Sunday, January 23, 2011

Inbetweens and arounds

The weather has been predictably unpredictable, which combined with a minor illness and the school holidays has seen to it that time in the water has been non-existent for the last couple of weeks.  I did find a 24 hour window of less-than-awful weather to load the bus up with children and head down to Taeri Mouth for a night away.  The temperatures still weren't kind, but we warmed up with beach cricket (with associated disputes about one-hand-one-bounce and quality fast bowling) and dog-chasing before sundown brought a cold night.  Drove back along the coast road the next morning, and needless to say - as I didn't have a board, and had children - the whole coast was pumping.  I saw people out at places that I'd only wondered might work - they do.

Still, surf or not, it was good to get away...

River water, almost as brown as the naki's...

Taeri rivermouth

Parked up and ready for the kids to have another argument.

On the writing front, the second draft is proving to be fun - even more than I hoped for.  I know it's not what some might call a towering work of literary genius - whatever, frankly - but a book I've always aspired to have written something like is The Road to Gandolfo, by Robert Ludlum.  It's utter tripe, really - but throughout the book there's just a wonderful sense of the author having fun, and it's contagious.   If I can catch a similar cold I'll be very happy.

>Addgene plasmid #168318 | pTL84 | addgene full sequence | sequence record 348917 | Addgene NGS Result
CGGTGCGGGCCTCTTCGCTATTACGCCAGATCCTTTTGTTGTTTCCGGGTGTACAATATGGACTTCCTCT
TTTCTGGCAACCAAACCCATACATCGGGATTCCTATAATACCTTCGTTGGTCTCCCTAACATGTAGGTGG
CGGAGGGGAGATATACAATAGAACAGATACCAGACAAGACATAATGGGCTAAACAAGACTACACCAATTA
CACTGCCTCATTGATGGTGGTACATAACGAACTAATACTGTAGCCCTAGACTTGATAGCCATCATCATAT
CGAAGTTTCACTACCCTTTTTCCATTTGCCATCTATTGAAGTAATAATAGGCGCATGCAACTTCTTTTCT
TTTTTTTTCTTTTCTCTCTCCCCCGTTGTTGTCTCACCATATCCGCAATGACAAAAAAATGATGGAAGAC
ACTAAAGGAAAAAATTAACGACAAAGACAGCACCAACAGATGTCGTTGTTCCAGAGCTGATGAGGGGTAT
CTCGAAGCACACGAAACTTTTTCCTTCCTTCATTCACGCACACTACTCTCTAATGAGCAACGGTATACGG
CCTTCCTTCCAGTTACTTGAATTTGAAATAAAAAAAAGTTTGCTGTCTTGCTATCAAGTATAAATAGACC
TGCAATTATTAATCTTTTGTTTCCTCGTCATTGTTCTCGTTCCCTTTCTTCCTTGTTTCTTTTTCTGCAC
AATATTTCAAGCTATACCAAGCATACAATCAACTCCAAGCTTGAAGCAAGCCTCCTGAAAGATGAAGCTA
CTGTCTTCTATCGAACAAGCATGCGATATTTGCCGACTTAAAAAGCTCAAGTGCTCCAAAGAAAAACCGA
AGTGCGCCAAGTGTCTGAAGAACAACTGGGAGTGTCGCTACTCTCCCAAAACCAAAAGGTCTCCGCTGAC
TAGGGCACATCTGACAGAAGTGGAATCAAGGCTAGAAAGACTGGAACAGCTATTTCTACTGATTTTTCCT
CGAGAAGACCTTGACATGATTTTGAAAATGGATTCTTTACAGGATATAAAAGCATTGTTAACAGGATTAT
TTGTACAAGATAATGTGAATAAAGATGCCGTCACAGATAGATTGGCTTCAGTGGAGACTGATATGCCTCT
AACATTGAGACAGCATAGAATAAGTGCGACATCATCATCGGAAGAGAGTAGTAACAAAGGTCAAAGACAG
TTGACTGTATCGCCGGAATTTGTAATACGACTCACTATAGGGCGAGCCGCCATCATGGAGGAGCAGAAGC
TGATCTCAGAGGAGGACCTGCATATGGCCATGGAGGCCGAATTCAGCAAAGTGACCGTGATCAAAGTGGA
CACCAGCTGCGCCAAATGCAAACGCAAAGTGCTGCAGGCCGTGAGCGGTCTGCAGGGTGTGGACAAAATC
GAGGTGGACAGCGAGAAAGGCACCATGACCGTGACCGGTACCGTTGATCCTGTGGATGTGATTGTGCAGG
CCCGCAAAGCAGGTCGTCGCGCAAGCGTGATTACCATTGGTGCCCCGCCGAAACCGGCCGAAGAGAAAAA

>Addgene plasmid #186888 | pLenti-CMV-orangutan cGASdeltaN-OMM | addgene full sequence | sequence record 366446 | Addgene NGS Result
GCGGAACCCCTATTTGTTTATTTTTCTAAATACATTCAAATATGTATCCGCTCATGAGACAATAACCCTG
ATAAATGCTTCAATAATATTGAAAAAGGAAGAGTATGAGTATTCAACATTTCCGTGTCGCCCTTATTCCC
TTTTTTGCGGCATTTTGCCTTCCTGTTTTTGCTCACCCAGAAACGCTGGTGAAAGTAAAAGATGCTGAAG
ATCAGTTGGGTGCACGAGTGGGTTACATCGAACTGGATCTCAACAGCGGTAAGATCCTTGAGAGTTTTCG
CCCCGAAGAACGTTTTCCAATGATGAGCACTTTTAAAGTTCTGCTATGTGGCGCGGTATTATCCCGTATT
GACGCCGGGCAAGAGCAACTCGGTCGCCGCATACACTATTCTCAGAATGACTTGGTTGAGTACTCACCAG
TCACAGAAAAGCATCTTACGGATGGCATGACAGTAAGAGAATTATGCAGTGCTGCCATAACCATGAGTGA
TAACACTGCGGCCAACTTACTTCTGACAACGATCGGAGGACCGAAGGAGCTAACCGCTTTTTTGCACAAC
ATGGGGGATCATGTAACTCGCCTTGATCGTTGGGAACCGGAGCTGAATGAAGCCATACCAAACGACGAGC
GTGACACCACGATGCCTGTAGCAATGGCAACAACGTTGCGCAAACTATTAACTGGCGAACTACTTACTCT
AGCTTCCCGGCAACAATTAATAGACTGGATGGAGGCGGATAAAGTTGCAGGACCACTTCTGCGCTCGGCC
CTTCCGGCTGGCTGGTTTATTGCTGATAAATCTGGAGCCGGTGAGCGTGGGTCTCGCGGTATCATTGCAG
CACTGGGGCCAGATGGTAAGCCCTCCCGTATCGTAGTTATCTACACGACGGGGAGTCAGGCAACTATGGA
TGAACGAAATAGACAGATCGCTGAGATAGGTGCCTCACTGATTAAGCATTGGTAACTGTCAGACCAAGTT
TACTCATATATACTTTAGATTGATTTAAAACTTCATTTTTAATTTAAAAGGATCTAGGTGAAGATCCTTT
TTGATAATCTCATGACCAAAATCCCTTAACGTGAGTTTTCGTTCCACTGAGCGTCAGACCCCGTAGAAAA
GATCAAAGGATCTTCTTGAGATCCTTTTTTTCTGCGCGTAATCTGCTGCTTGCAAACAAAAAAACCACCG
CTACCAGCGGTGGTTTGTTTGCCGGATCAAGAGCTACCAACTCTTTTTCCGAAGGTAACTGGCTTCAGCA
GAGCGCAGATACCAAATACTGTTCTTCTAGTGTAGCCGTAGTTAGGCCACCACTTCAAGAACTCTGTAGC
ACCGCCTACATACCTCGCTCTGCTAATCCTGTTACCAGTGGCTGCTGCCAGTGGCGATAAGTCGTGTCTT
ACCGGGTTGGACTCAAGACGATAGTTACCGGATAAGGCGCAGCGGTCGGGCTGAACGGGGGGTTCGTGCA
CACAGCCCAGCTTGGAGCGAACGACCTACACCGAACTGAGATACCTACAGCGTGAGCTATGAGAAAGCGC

Tuesday, January 4, 2011

Falling in again...

Even though my non-fiction project boasts the magnificent word count (thus far) of a mere 340 words, it's done the job.  By taking my mind off the story completely, in the last couple of days I've been able to go back to it afresh - reinvigorated and full of insight.

How I go about it from here is a matter of some slight concern.  Do I reread the whole thing, mark it up and then trawl through my notes in a thorough, scholarly fashion?  That doesn't sound very like me at all.  Do I throw the whole first draft in the bin and launch into writing the whole thing again from memory, the point of the first draft being only to help me understand the story more deeply?  I know there are writers that do this, but it seems to me that by doing so I'd be in danger of forgetting those rare passages of prose in the first draft that stand tall. 

For now, I'm settling on rewriting each chapter one at a time.  I haven't marked it up because I know the major changes I want to make.  Marks on paper seem to set things in stone, and I'm curious to find where else this story goes in the rewriting.  It's a curious mixture of refining and further exploration.